Stiglitz Takes the Hot Seat in Japanese Tax Debateby and
Abe, Kuroda among officials meeting the economist Wednesday
Stiglitz previously advocated against raising Japan sales tax
In 2014, Nobel-prize winner Paul Krugman helped persuade Prime Minister Shinzo Abe to delay raising Japan’s sales tax. Now his fellow economic laureate Joseph Stiglitz is coming up to bat.
Stiglitz, who counseled against fiscal austerity in late-1990s Asia and in Europe in recent years, is scheduled to speak to Japan’s top policy makers on Wednesday. The meeting would offer the Columbia University professor the opportunity to advise against the government’s current plan to raise the sales tax to 10 percent from 8 percent, in April 2017.
The increase was supposed to have happened last October, but Abe in November 2014 became convinced the economy couldn’t withstand the bump, thanks in part to a meeting in which Krugman laid out the case against proceeding. Etsuro Honda, one of Abe’s top economic advisers, had set up the session with exactly that outcome in mind.
Fast forward 16 months, and Stiglitz will be the lone non-public official at Wednesday’s panel, which is set to include Abe, Bank of Japan Governor Haruhiko Kuroda and other cabinet members and economic advisers. The session is billed as part of Japan’s preparations for the May Group of Seven summit in Japan, to consider global economic conditions.
"I would be very pleased if this meeting becomes the venue for Abe to decide not to raise the sales tax next year,” Honda said in a phone interview earlier this month, before it was announced that Stiglitz would participate. “Japan has to play a role as a leading power for global growth when the world economy is looking for a driving force. Raising the sales tax isn’t what we should be doing now.”
After the Krugman-Abe meeting, Honda said that Stiglitz was another foreign expert he might have turned to.
Stiglitz was unavailable to discuss his planned presentation to the panel, according to his public-relations assistant. In 2013, the Nobel laureate had called for Japan to use its tax policy to bolster growth, not just raise revenue.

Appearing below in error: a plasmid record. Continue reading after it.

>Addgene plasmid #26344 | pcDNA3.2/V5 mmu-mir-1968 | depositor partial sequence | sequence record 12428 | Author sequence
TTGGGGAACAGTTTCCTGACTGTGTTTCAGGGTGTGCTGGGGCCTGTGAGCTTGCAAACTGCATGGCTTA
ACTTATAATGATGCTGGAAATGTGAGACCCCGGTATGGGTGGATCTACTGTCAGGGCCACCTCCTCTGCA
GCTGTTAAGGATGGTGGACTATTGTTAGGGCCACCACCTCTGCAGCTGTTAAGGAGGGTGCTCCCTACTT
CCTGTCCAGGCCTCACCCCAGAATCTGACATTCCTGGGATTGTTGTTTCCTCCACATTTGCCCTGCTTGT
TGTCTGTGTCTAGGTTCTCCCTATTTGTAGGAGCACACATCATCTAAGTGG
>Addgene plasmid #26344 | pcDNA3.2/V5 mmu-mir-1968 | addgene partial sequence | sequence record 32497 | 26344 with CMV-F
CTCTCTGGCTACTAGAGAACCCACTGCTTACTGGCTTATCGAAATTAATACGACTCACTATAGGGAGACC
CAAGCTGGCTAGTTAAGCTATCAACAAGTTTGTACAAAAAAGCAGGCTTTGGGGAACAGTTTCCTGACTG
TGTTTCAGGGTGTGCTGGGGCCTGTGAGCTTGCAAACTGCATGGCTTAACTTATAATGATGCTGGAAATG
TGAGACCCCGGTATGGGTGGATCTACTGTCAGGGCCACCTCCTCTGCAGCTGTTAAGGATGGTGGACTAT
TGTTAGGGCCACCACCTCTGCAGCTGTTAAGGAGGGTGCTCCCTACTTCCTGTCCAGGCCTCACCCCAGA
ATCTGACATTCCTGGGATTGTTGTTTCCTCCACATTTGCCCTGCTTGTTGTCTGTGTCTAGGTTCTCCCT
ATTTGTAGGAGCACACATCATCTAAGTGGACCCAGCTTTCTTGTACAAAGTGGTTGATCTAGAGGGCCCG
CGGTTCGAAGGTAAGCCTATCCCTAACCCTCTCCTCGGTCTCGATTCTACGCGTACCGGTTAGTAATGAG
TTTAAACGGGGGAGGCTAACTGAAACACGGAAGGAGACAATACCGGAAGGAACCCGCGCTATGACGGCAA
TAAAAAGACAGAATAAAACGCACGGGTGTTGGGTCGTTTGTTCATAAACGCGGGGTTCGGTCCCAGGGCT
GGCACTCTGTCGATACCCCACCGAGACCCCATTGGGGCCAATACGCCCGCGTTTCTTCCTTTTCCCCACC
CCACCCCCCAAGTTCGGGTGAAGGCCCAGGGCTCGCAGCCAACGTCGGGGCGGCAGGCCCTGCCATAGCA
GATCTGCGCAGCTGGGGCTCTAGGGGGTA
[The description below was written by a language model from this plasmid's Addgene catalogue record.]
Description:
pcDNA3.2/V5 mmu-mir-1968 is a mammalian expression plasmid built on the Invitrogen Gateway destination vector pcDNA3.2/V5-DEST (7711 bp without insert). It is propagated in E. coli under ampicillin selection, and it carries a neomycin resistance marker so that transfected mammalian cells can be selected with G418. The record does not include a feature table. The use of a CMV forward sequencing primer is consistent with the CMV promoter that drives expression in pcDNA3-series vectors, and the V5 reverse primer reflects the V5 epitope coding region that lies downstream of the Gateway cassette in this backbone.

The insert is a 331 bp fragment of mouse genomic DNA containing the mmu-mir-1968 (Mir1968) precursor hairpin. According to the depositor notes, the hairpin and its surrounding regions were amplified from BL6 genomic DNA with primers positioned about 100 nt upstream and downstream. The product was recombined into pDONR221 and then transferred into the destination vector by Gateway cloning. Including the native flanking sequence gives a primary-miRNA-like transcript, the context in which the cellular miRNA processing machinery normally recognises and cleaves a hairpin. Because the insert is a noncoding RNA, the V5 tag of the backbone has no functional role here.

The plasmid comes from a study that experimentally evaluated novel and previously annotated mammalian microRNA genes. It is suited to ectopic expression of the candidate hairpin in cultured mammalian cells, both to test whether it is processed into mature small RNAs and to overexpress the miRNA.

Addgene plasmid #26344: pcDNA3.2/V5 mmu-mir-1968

"If you very carefully tailor your tax structure you can raise money and stimulate the economy -- that’s what I wished they had done," Stiglitz said in a November 2013 interview with Bloomberg Television. One way of doing that is taxing carbon emissions, which would spur companies to buy cleaner equipment, he said. Alternatively, raising corporate taxes while lowering them for businesses that invest could be considered, he said.
Instead, Abe went ahead with the first stage of a two-step increase in the consumption levy, to 8 percent from 5 percent, in April 2014. The economy slid into a recession, and the move had what Abe and Kuroda have both said was a longer and deeper impact on consumer spending than anticipated.
Honda has variously advocated putting off the next 2 percentage-point increase until 2019, or freezing the rate.
Stiglitz is no stranger to giving governments advice. He advised Scottish independence advocate Alex Salmond that Scotland could realistically contemplate life on its own outside the U.K. He also advised Greece during that country’s turmoil, and urged Obama to deliver greater fiscal stimulus in the wake of the global crisis. He made waves in Washington in the 1990s when, as chief economist at the World Bank, he lambasted the International Monetary Fund’s strict conditions on rescue packages during the Asian financial crisis.
"If you choose the guy carefully, then you know what he is going to say," said Richard Jerram, the chief economist at Bank of Singapore Ltd. and a multi-decade Japan watcher. "If you’re going for a brand name, Krugman and Stiglitz are two of the brand names out there."
Jerram advocates proceeding with the increase, as Japan’s growth trend is near its potential of around 1 percent, and the job market is tightening. He predicted Stiglitz’s take will be "it doesn’t make sense to tighten fiscal policy when you have deflation."
After Stiglitz’s panel, Abe and his team is scheduled to meet Thursday with Dale Jorgenson, a Harvard University professor who in the U.S. has advocated taxing energy use, and with former BOJ Deputy Governor Kazumasa Iwata, a prominent advocate of reflation and aggressive monetary stimulus.
Krugman himself is expected in Japan later this month, though the government hasn’t revealed whether he’ll get another audience with Abe. The economist is scheduled to appear with Vice Finance Minister Manabu Sakai in Kyoto on March 21. Another global economist coming to town: Nouriel Roubini, chairman of Roubini Global Economics and a past critic of Kuroda’s easing, who holds a press briefing Friday in Tokyo.